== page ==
Almighty Sense of Humor 11/20/22

Thoughts with Richard Bleil

God has a very strong sense of irony.  Case in point; through what I view is divine inspiration (you don’t have to agree) I finally solved the hydrogen bonding problem.  I don’t want to (and won’t) get into too many details, but hydrogen bonding is a non-bonding intermolecular force.  A non-bonding intermolecular force refers to the attractive forces between atoms and molecules other than chemical bonds.  These are the forces that hold molecules together to create condensed states like liquids and solids.  Something has to make these molecules attract one another, otherwise there would only be gases, but because molecules in a liquid are free to move around (much like a couple at a party who are free to go and visit with their friends independently of one another), these forces are not chemical bonds.  Most are simple electrostatic attractions, partially negative parts of one molecule being attractive to the partially positive parts of another.  Just like magnetic attraction.  We call most of these forces dipole-dipole (a dipole is created when opposite permanent partial charges are separated by a distance such as a partial positive atom and a partial positive atom separated by a chemical bond). 

The hydrogen bond is an enigma.  The strongest of all non-bonding intermolecular forces, it is the least well understood, which is interesting since without the hydrogen bond none of us would be here to discuss the nature of it.  See, it’s because of the strength of a hydrogen bond that it can hold two strands of DNA together to form a double helix, and weak enough to be cleaved when the DNA is ready to replicate in the creation of new cells. 

The hydrogen bond is one of the most fundamental concepts in chemistry, and yet there are still chemists that don’t believe it’s a force in its own right.  Some (but very few) argue that the hydrogen bond is nothing more than another type of dipole-dipole force.  When I was taught how the hydrogen bond forms in high school chemistry, I quickly realized that there was a problem with the explanation the teacher gave.  See, the only elements on the periodic chart that experimentally display the hydrogen bond are nitrogen, oxygen and fluorine.  But the odd thing is that chlorine has approximately equivalent properties, but does not show hydrogen bonding, so something has to be wrong. 

I was in high school in the late seventies, so figure, oh, thirty or forty years later I’m still struggling with this concept.  This very fundamental and critically important concept at that.  I’ve had a few hypotheses as to what the answer might be, but the hydrogen bond always was the opposite of my hypotheses.  For example, one involves the ability to distort electron clouds as the hydrogen bond forms, but this hypothesis implies that chlorine should have hydrogen bonds, while nitrogen, oxygen and fluorine do not.  Many years and many hypotheses have failed me, and never have I found a publication that explained the hydrogen bond enigma.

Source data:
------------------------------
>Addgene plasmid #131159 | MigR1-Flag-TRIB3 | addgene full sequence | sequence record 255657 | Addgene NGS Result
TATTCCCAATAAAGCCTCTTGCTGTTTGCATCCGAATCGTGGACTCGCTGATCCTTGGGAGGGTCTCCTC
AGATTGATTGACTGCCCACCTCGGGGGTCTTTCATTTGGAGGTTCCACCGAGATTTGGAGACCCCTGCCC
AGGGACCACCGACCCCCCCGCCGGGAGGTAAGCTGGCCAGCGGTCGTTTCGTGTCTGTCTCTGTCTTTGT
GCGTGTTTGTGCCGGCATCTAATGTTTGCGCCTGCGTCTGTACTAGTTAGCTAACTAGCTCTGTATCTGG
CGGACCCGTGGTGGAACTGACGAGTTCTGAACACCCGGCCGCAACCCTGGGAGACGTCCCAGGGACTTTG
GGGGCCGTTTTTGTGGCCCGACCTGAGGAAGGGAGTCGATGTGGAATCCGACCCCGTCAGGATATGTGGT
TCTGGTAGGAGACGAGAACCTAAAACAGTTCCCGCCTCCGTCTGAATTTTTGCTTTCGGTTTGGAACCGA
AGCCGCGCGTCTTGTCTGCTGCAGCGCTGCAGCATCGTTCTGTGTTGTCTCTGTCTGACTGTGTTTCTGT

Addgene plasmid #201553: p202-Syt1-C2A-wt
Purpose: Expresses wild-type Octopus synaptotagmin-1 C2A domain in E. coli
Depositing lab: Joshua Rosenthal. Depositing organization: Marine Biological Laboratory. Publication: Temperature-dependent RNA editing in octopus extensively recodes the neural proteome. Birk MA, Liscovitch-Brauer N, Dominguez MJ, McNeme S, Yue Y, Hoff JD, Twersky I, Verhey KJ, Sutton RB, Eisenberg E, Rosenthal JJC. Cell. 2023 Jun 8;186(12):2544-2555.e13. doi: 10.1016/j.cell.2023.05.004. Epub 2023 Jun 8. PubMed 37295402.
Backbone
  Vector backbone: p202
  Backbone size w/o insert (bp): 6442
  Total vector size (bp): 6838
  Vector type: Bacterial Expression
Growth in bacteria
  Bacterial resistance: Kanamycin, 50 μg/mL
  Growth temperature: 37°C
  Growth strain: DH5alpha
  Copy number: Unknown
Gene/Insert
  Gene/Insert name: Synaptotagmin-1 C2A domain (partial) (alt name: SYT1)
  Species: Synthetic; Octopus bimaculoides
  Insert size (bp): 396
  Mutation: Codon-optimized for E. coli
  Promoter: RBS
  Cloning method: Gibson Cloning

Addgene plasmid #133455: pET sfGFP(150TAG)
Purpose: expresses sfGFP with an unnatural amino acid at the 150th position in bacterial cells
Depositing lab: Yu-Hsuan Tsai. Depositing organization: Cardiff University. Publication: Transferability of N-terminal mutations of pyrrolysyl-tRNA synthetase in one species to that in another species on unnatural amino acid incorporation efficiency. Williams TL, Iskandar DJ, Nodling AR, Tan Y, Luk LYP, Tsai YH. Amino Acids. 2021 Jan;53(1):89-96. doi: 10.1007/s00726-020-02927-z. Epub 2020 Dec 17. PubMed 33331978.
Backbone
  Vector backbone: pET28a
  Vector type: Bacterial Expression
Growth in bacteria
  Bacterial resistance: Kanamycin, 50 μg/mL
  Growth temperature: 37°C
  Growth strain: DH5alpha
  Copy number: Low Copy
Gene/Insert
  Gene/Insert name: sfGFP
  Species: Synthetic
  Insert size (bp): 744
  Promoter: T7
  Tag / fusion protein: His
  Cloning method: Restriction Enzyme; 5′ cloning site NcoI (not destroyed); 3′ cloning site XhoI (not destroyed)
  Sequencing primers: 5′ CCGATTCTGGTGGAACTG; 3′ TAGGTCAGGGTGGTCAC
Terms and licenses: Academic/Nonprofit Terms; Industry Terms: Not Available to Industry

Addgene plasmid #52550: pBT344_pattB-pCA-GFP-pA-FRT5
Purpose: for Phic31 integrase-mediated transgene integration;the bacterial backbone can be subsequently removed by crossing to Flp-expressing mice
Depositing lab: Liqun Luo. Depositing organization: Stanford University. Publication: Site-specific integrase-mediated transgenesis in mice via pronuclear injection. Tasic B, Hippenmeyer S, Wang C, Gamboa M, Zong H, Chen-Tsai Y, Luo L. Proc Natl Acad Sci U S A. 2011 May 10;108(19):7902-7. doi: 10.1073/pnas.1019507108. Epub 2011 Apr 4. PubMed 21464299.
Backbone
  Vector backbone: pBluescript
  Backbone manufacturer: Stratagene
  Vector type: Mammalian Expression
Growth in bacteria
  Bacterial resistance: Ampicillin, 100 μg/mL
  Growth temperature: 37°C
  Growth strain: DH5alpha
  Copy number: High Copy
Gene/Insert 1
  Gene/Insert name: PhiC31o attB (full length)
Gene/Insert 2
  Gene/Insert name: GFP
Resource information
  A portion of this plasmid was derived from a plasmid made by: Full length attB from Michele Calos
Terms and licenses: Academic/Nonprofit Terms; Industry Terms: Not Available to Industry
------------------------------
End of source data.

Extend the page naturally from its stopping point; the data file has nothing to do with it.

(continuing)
When I was a young budding chemist sitting in freshman chemistry class in college, I always wanted to make some kind of discovery in chemistry that was so fundamental that it would be in first year chemistry books.  I didn’t even really care if my name as attached to it, I just really wanted to make an advance to very fundamental chemistry.  So much chemical research is on such high-end systems that the only people who would find it enlightening would be other chemists studying the same thing.  Don’t get me wrong; this is also very important research, but I wanted to discover something very fundamental.  Certainly, if I could discover the process of hydrogen bonding, this would fall into that category.  Although further analysis and testing has to be done, what I figured out yesterday would be that advancement, and chances are, nobody will ever know.

Well, I wanted to learn something fundamental to chemistry, and didn’t necessarily want credit, and if my work is never published in a scientific journal, well, God knows, I’ll never get credit for it.  See, I’m kind of retired now (certainly retired from academia).  This means that I don’t have access to research journals.  The American Chemical Society has priced these academic journals so out of reach that only high budget research institutions can afford them, but I am not affiliated with such an institution.  Publication in these journals always requires an up-to-date bibliography of research in the field.  Without such a bibliography, no journal would even consider publishing work such as this regardless of how fundamental it is, and without access to journals, this bibliography is impossible.  My friend refers to this as a form of “elitism”, and she’s right.  Here’s a finding that is very important, but because I don’t have a name or access to journals, it will never get published, and will never be known.  It seems (and you don’t have to agree) as though God held me off from this advance until after my retirement, and only gave me the spark of enlightenment when it will never be taken seriously or seen.  Good one, God.

Honestly, though, I do so love Her sense of humor!